Customary Law : Sharia’a Endabba

In the 19th century, Abyssinian warlords invaded what they called “Hamassen”, present Eritrean highlands, (like they did for many decades before that, with their hordes who eventually settled in Eritrea. Alula legislated the wedi-Arbaa (citizen- after-40 years) laws that enabled the non-native settlers who resided in present Eritrea, to become citizens. Some of the camps of Alula’s generals became villages, mostly settler-soldiers –and those villages are well-known in the Eritrean highlands.

During the Italian times, Eritrea saw relative prosperity and Tigrayans flocked to Eritrea for work. They toiled, and lived, and assimilated in the society. When all the native “Italian soldiers” returned home, land became in short supply, returning soldiers wanted to live close to their original villages but they found others have taken the land. Life became tough. Soldiers who left their farming culture and became semi-urbans, needed jobs in the cities. The natural sentiment and reaction were a backlash at immigrants—Tigrayans who were commonly, and pejoratively, called Agama. Barba, an Italian immigration officer started to deport “Agama” to Adi Grat and block them at the borders. The enmity and racism against Tigrayans have started.

In the seventies and eighties, an alliance forged between the EPLF and TPLF alienated many Eritreans who have not returned to their country until now. They live disenfranchise in Sudanese refugee camps since the late 1960s.

In 1998, the two allies (TPLF-EPLF) went after each other’s throat. The populist racist propaganda is still going on relentlessly—in Eritrea, it took a dangerous turn and put on a nativist cloak. People ceased to be identified as simply Eritreans, but Eritreans of Tigrai-origin or of Gojjam, etc. Thousands of those who were born and raised in Eritrea, maybe called Eritrea home for several generations, were treated as aliens. And they are big in numbers, because before the confrontation, they had forged an alliance with co-Habesha forces and have been fully assimilated in the society.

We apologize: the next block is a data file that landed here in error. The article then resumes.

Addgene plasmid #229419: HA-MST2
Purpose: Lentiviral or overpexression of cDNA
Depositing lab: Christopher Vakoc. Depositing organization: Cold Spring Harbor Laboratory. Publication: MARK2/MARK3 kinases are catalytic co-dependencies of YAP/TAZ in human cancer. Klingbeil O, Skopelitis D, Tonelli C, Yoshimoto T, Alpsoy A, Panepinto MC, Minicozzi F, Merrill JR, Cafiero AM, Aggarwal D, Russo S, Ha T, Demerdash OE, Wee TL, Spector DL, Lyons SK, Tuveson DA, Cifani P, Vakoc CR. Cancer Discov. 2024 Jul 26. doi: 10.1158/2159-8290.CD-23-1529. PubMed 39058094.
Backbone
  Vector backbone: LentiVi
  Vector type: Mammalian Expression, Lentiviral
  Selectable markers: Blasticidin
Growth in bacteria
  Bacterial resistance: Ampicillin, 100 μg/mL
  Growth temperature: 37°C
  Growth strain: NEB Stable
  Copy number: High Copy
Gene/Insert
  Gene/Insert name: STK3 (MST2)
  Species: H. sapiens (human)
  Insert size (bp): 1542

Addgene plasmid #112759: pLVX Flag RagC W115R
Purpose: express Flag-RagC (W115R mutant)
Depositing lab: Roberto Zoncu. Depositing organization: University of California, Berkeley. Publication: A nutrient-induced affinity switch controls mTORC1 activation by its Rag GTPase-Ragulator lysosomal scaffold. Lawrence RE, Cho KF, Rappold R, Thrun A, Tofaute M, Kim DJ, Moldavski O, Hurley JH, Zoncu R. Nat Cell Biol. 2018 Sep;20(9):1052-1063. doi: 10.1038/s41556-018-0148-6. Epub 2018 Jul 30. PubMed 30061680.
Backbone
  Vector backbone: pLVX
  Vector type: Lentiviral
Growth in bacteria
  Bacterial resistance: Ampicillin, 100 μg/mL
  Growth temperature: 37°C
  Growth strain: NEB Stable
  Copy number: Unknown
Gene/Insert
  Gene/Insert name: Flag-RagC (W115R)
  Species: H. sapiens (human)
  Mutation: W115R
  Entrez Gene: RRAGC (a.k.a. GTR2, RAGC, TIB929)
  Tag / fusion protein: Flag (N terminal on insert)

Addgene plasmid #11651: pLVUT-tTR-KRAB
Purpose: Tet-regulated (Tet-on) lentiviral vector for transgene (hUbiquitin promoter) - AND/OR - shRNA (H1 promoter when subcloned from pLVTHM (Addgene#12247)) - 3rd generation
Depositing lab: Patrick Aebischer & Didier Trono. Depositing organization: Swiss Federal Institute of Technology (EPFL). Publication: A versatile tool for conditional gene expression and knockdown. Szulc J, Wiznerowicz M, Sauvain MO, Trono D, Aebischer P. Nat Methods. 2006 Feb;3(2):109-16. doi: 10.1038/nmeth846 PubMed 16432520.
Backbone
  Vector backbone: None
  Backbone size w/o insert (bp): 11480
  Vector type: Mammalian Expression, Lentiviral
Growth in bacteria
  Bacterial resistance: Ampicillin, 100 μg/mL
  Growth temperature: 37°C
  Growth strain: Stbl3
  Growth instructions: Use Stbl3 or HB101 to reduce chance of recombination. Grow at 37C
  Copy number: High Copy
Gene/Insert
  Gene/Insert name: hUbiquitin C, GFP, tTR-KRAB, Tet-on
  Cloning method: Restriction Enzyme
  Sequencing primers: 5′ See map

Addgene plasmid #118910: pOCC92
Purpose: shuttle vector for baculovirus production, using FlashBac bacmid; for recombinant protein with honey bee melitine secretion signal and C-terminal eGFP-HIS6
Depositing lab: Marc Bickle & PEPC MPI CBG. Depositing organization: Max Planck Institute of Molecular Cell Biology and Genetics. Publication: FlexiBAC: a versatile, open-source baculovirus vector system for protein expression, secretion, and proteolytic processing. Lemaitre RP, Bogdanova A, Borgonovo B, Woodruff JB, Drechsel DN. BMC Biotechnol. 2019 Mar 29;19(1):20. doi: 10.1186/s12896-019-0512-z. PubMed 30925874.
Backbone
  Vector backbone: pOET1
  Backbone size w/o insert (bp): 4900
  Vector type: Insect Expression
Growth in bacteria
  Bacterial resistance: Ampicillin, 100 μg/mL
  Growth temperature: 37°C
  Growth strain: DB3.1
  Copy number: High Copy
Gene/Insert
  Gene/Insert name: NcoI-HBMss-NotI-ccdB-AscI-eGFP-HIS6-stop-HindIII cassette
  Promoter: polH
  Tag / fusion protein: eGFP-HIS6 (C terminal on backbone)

In the last two-decades, even Isaias was taunted as a non-original Eritrea, whatever that means. Talk to a nativist and they will tell you how the PFDJ are not “pure Eritreans”, whatever that means. And the targeted segment is large, not a minuscule group who do not resist or push back. The witch-hunt resulted in many Eritreans breaking up into small groups, and the society became atomized.

The TPLF didn’t help. It recognized this fracture and began to massage it in so many ways. And you get the budding fascist group, Eritreans who feel endangered either by the nativists or by the traditional phobia of other non-Habesha cultures.

To me, legally and morally, anyone born and raised in Eritrea is a citizen. Anyone whose psyche is Eritrean is a citizen. However, anyone who doesn’t believe in the Eritrean nation, is a political menace, certainly not an ally. Such individuals and groups have to be fought against with resolve and defeated.

Don’t we all feel proud of our Sharia’a endaba (Hgi-Endaba in Tigrinya and Customary laws in English)? Let’s seek some wisdom in those sheriaa’s. What do they say about citizenship? It’s prudent to learn and know. If not, we shouldn’t claim to be a better society simply because we have written laws that we do not abide by.

Herd-mentality, mob mentality, has brought us to where we are. As a people, instead of worrying about development, peace and justice, we have become immigration lawyers pushing some people out, and pushing others to the sideline, but keeping in only those with whom we have identical cultural traits and social affinity. Nations are not built in such a manner. 

The damage to our nation is too serious and we need to take note: either we believe in justice and human values or we are just brutes who act on impulses like animals of prey.

So, one of the damages is evident in the sample thinking of those whose comments that I cannot read all. The brutes (roughly 8%) are ignorant, very freighted, insecure, and dangerous individuals (and groups). Their pronouncements and behavior are a testimony that we have only very little left of our claimed civility and humanity. Please do not try to underestimate the few samples I will read to you; it is a very representative sample.

Societies that educate themselves and enrich their mental capacity become enlightened. Awareness is the key to human development, while ignorance its enemy. We are a backward society that lacks the courage to admit it. And if we do not face it, we are doomed. Worse, we have the most unenlightened group ruling our country and they are making things worse by ignoring the wounds that are festering under their watch.

It’s critical we recognize that anyone born and raised in Eritrea is a citizen with full rights—though Eritreans do not have any rights at the moment. I appeal to all of you to reject the nativist discourse and clean your mind. I appeal to you to be true to the slogans of justice that seem to love and carry everywhere. Let’s not duplicate the Trump and European fascists’ phobia against those we perceive immigrants and shamelessly say “you just came to Eritrea in the 15th century”! Eritrea was not even created in its present form, and the name meant nothing.

At the end, I and many others I know, understand the removal of the PFDJ is a means, not the goal, and definitely not the expected end result. It is a means to reach the goal of justice, peace, prosperity, and stability and create a liberal, democratic system of governance that spreads education and helps refine our primitive culture. It is not to remove a tyranny and replace it by another unenlightened tyranny.